Treatment - How can I help

Extensor Mechanism Realignment

Other popular names


Who does it affect?

Anyone.  In some patients this tendency is greater than others due to their own individual body shape and bony anatomy.  In others it may be due to injury.

Why does it happen?

Disorders of the patello-femoral joint, that is the articulation between the undersurface of the patella and the front of the femur (the trochlea groove), are very common.

They can be broadly divided into two groups – patella instability and pain.  Patella instability is where the patella dislocates or subluxes (partially dislocates).

In everyone the pull of the quadriceps muscles tends to pull the patella laterally.  Some patients are pre-disposed to subluxation or dislocation and can dislocate their patella for the first time with less severe, and for some patients, even trivial trauma.  Some patients without such a pre-disposition can sustain a more severe injury that causes the patella to dislocate.


A combination of pain, swelling, instability and tenderness which may be localised or extended depending upon the injury.


The diagnosis is often clear with a knowledge of lateral dislocation of the patella followed by marked pain and swelling. On examination there is tenderness over the stretched MPFL.

After the pain and swelling of the acute injury has settled, abnormal lateral movement of the patella is often apparent and patients are often very apprehensive when the patella is moved laterally (patella apprehension).

An MRI scan is occasionally used to confirm the diagnosis and to identify any other injuries in the acutely painful and swollen knee following a dislocation.

Non-surgical treatment

All patients need a period of rest and rehabilitation following the acute injury.  This should include a program of physiotherapy to regain a full range of movement and improve muscle function around the knee.

Many patients are able to prevent further episodes of subluxation or dislocation by performing exercises taught though a physiotherapy programme aimed at improving the ability of the quadriceps, in particular, the function of the VMO (vastus medialis obliquitis) muscles to prevent patella dislocation.

Unfortunately some patients continue to experience patella instability symptoms despite a properly performed exercise programme and these patients can require surgery to prevent further episodes of dislocation.

Surgical treatment

This type of surgery, performed under general anaesthetic, usually involves altering the position of the tibial tuberosity to which the patella tendon is attached. This alters the angle of ‘pull’ of the quadriceps muscles on the patella for patients in whom this pull is likely to cause dislocation of the patella.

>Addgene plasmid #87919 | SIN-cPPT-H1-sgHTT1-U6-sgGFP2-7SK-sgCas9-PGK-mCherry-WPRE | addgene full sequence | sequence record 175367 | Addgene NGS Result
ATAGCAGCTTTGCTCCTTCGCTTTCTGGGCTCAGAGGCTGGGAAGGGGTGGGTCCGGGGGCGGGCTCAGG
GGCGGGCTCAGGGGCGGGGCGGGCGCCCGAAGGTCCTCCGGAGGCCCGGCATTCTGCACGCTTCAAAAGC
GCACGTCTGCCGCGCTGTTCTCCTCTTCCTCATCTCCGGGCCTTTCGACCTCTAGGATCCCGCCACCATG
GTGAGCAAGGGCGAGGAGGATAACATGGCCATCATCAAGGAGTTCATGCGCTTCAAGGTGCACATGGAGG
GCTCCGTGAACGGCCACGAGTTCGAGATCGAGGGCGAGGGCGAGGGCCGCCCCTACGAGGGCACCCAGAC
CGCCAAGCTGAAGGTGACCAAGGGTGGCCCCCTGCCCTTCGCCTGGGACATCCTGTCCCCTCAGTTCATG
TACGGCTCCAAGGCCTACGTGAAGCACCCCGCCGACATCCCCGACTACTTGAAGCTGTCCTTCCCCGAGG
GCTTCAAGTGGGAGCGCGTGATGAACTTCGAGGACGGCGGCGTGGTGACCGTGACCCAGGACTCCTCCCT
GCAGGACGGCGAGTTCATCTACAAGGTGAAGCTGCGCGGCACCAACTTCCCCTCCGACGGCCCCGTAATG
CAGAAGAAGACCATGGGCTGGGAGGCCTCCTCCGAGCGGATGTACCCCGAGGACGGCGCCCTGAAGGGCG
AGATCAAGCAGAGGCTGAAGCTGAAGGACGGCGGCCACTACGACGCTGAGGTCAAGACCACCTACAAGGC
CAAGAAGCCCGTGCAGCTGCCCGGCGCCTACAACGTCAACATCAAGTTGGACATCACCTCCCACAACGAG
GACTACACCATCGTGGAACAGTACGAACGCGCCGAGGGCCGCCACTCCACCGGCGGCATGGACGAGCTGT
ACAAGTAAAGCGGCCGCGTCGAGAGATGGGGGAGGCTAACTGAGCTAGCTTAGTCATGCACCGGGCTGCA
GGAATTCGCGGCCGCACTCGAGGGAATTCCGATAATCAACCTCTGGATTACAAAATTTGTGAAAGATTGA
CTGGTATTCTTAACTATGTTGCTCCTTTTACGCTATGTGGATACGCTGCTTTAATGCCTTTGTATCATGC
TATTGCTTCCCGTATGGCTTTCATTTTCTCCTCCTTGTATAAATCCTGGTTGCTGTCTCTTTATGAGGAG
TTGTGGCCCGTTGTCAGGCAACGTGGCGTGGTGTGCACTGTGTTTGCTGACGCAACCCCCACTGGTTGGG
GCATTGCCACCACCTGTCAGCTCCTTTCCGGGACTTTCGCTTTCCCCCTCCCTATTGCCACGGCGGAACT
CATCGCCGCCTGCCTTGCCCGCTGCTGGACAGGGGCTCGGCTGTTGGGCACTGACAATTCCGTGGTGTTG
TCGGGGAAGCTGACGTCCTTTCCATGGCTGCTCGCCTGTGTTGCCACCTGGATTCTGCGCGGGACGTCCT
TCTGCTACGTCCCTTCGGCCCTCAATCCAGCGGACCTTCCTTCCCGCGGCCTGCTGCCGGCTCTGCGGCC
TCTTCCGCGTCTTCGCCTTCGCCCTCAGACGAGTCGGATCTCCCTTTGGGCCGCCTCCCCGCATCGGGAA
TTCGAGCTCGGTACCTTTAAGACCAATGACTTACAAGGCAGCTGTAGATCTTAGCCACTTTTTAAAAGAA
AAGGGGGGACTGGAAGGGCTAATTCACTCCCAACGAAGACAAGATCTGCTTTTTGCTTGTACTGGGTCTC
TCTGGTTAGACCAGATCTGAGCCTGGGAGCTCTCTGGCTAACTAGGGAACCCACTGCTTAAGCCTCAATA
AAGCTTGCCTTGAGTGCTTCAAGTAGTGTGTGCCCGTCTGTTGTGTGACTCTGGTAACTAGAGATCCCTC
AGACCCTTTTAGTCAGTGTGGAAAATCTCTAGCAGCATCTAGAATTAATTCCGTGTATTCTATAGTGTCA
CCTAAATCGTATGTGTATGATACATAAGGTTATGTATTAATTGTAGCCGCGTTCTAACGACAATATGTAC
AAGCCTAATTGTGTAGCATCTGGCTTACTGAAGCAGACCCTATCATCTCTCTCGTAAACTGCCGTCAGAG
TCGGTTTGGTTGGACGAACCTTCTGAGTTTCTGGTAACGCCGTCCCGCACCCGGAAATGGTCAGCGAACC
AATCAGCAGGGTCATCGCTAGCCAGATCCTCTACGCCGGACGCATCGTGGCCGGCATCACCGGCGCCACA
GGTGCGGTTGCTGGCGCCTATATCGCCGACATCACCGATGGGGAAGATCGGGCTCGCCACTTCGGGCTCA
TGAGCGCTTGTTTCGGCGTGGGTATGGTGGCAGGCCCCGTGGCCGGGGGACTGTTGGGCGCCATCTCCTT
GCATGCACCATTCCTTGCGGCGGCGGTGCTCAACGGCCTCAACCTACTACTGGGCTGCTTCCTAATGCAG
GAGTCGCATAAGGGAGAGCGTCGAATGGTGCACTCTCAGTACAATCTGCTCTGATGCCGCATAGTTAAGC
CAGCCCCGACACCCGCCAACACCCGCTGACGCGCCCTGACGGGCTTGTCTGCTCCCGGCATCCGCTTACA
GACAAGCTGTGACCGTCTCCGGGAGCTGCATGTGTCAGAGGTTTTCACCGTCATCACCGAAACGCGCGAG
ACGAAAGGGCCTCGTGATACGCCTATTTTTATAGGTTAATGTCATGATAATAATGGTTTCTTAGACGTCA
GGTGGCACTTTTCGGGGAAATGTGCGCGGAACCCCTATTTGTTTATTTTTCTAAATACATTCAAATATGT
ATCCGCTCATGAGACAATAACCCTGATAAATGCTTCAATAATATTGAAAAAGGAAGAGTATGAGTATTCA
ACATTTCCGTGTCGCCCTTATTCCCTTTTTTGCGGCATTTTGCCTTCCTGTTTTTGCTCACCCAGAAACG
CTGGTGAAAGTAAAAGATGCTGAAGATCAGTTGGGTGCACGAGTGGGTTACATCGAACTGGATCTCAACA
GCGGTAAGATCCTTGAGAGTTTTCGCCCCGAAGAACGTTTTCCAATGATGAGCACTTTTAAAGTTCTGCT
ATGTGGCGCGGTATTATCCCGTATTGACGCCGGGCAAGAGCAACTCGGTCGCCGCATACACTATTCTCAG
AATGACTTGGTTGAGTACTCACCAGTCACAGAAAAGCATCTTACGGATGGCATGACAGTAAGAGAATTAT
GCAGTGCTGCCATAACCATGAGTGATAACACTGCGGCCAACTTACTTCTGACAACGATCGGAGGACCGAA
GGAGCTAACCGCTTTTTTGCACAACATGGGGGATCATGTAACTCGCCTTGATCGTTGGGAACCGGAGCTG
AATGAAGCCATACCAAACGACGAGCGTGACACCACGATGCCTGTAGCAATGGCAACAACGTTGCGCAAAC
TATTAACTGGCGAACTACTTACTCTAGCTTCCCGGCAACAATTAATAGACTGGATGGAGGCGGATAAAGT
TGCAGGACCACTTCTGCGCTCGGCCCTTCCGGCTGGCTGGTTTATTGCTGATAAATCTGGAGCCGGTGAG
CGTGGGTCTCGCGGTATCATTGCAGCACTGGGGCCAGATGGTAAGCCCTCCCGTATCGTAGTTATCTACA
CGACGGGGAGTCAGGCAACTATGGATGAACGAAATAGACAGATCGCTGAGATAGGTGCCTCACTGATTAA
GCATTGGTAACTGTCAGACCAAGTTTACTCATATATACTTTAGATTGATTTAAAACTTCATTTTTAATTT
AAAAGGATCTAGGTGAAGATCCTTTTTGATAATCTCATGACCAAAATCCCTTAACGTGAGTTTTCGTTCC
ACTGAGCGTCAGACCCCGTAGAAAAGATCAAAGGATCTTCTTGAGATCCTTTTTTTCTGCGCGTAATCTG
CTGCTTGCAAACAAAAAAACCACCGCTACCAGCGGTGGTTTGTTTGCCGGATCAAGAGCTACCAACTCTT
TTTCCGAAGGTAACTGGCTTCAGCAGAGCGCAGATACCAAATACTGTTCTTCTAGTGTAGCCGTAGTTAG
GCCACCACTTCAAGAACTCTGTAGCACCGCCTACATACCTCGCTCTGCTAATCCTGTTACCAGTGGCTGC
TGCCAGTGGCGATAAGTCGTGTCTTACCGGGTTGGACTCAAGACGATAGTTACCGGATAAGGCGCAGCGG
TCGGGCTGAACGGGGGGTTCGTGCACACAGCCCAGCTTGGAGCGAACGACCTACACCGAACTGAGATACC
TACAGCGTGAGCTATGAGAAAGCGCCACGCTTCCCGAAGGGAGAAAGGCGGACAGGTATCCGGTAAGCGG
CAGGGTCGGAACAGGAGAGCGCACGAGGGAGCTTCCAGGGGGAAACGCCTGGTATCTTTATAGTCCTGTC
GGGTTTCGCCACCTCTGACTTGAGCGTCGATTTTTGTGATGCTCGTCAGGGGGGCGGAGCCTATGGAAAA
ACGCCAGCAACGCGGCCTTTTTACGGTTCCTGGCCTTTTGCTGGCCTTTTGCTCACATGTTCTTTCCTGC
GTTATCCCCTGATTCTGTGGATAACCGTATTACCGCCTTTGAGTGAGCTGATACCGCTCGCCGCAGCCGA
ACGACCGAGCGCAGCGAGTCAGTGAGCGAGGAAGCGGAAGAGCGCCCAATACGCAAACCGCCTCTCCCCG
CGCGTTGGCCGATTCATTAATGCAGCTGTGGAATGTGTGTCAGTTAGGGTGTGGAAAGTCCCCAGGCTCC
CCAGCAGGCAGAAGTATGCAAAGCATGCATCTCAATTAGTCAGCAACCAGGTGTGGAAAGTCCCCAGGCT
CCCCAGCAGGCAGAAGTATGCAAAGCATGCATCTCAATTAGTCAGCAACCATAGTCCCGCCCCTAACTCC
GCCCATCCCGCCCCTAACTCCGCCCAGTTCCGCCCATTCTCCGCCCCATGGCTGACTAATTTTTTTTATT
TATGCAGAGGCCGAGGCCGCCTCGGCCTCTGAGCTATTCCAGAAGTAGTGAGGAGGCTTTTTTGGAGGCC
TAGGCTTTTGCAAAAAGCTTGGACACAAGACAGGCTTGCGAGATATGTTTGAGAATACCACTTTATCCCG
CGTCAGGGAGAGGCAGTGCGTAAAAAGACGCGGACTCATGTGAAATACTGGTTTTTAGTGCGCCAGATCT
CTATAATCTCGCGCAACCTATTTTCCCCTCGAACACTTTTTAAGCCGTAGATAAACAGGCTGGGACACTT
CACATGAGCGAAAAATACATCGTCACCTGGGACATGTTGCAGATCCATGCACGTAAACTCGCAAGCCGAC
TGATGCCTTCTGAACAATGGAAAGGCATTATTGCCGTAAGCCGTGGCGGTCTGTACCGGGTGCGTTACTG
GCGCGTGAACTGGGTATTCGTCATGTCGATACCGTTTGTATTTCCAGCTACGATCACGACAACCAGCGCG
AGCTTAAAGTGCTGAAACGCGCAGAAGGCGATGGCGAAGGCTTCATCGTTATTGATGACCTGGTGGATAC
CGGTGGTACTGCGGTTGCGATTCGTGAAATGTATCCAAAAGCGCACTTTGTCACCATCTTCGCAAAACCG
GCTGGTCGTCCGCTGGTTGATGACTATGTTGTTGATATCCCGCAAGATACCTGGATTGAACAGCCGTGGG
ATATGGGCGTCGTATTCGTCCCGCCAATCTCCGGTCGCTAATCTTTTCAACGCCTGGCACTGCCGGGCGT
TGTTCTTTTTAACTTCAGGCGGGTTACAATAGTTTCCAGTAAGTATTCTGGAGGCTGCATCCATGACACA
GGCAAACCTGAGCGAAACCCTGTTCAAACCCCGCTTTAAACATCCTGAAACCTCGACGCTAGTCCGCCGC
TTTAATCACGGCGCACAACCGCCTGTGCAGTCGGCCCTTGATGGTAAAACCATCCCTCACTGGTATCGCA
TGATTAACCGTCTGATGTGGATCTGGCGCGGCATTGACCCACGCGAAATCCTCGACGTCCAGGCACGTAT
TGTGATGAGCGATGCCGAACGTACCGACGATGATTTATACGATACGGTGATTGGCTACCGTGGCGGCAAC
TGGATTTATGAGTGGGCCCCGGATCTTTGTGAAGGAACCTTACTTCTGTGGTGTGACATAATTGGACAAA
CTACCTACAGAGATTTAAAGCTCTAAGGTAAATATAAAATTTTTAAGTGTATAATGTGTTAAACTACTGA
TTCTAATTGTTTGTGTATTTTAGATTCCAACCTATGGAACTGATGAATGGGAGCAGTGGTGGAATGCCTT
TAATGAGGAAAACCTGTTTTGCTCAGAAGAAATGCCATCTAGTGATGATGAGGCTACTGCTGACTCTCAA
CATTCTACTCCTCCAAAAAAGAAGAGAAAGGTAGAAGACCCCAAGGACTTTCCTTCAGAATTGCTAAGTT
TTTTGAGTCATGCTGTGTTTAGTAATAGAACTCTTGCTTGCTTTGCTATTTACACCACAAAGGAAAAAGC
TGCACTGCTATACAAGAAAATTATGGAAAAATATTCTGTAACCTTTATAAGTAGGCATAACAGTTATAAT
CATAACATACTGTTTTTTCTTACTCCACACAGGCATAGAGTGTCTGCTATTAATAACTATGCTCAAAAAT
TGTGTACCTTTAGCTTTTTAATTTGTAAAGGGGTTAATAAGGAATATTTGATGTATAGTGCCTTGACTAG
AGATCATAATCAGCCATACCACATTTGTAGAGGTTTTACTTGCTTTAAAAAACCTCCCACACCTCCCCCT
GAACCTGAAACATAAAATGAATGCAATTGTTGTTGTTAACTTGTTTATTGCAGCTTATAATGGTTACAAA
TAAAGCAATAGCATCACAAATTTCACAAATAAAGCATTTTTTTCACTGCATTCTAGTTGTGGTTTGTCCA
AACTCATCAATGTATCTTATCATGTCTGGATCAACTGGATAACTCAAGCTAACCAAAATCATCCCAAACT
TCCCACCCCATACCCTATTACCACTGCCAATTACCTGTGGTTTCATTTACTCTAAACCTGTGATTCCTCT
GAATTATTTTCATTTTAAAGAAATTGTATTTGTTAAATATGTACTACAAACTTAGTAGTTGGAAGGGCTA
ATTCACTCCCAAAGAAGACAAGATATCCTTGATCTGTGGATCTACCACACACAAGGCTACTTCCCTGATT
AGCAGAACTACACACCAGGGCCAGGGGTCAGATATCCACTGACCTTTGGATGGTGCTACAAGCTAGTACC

The operation involves an 8cm incision in addition to the arthroscopic incisions over the lateral aspect of the upper shin just below the knee. The tibial tubersoity is cut, moved medially and held in its new position with screws.

Post-surgery rehabilitation

You are likely to spend 1 or 2 nights in hospital.   Protection of the knee is required for up to 6 weeks and a rehabilitation programme for around 3 months.

The anaesthetic will wear off after approximately 6 hours.  Simple analgesia (pain killers) usually controls the pain and should be started before the anaesthetic has worn off. 

You will go home in a splint and on crutches. Take the splint off only for a bath or shower.  Carry out simple quadriceps tensioning exercises. Touch weight-bearing only. Keep the wound covered and clean and dry (leave the dressing alone).


All of these time parameters are minimum if progress is as expected.

Return to normal routine

Bathing and showering 

The wounds should be kept clean and dry until the wound has sealed. Showering is fine and the waterproof dressings can be changed afterwards. Bathing is best avoided until the wounds are sealed, typically 10 days after surgery.
In summary, whilst the wounds are wet - keep them dry and when the wounds are dry, you can get them wet!


Surgery is followed by a prolonged course of physiotherapy. This requires a commitment to undertake this rehabilitation in order to achieve the best possible result (at least half an hour per day for 6 months).  It is vitally important to stay within the post-operative activity restrictions an physiotherapy guidelines to avoid damaging stretching your reconstructed ligament.

Return to work

The timing of your return to work depends on the type of work and your access, however, the following is a general guide:


When you can walk without crutches or a limp and be in control of your vehicle (about 8 weeks).


No operation is without risk. Complications that can occur include:

These risks include:

All these risks are uncommon and in total, the chance of being worse off in the long term is about or less than 1%.